With a third of its children stunted, India’s malnutrition burden is widely acknowledged to be a major public policy challenge. The lack of toilets—which contributes to the spread of diseases, the low social status of women—who receive less nutrition than men, and poverty—which limits food intake and child care, are all known to have contributed to this problem.
A new World Bank working paper by Felipe Dizon of the World Bank and Anna Herforth, an independent consultant, highlights another important risk factor: the rising prices of nutritious food items in the country. Dizon and Herforth show that the price of nutritional food items in India and three other South Asian countries (Sri Lanka, Pakistan, and Afghanistan) has been increasing at a faster rate than the price of a typical food basket, with the gap widening over the years.
Dizon and Herforth use two methods to estimate the cost of nutritious food items. The first method relies on calculating the cost of a recommended diet (CoRD) to estimate the cost of meeting food-based dietary guidelines using food prices and national dietary guidelines.
The second measure, the nutritious food price index (NPI) tracks changes in the price of nutritious foods by reweighting the standard food basket of the consumer price index (CPI) using weights that reflect the nutrition value of food items, as opposed to ones that reflect spending on food items. They authors show that between January 2014 and August 2017, the price of nutritious food items (such as vegetables, fruits, seafood, and meat products) have increased the most in India, while less nutritious items (such as cereals, sugars, oils and fats) have risen the least.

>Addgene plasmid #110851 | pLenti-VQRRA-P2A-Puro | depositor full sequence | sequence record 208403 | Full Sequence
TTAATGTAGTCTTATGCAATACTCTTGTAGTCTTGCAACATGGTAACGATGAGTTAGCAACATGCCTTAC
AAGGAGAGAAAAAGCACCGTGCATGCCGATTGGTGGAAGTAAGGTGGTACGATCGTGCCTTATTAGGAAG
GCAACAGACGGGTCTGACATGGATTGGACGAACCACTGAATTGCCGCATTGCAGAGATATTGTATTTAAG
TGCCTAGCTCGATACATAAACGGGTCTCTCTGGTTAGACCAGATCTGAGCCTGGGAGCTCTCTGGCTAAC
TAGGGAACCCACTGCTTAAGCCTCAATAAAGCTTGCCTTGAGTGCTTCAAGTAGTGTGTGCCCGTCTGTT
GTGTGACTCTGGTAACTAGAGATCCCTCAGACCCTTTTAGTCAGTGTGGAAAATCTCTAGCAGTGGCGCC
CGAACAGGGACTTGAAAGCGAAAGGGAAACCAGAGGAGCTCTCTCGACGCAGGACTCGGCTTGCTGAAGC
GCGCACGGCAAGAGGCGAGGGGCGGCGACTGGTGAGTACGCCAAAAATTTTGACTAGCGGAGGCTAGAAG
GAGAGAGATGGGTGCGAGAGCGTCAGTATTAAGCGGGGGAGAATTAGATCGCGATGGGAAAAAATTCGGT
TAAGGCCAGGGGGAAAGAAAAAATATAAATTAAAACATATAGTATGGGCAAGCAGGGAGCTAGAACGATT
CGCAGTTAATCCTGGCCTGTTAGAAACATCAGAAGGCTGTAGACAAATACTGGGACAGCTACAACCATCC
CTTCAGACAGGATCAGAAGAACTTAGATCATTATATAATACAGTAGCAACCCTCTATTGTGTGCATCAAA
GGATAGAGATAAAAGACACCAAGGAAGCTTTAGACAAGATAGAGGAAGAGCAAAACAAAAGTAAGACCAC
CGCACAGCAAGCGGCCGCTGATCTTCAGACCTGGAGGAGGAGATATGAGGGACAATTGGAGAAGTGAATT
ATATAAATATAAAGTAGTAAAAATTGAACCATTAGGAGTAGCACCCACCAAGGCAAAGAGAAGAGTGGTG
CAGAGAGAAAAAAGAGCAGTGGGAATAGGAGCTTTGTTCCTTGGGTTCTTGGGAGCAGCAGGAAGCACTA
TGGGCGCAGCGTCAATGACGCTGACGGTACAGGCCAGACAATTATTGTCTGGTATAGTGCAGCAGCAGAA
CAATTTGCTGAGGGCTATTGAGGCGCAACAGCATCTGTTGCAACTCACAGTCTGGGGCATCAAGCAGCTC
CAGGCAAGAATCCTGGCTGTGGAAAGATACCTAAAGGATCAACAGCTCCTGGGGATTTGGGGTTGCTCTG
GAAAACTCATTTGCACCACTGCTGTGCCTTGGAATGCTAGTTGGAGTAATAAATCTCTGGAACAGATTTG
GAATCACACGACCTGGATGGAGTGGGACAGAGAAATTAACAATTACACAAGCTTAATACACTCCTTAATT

The spikes in the nutritious food price index are also far sharper than the spikes in the standard food consumer price index , their analysis shows.
Price of vegetables are particularly volatile because of seasonal and regional fluctuations in production. Given that vegetables are perishable and difficult to transport, inter-regional price differences tend to be higher in case of vegetables.
The authors argue that food policy in most South Asian countries may be focussing too much on calories and cereals and too little on nutrient-rich food items such as fruits and vegetables.
ALSO READ | The Cost of Nutritious Food in South Asia
They suggest that policymakers should ensure nutrient-dense foods remain affordable throughout the year but especially during price spikes in certain seasons and regions.
The metrics used by the authors such as the nutrition price index can be easily computed using official statistics, and can be an effective way to track nutritional risks over time and across regions.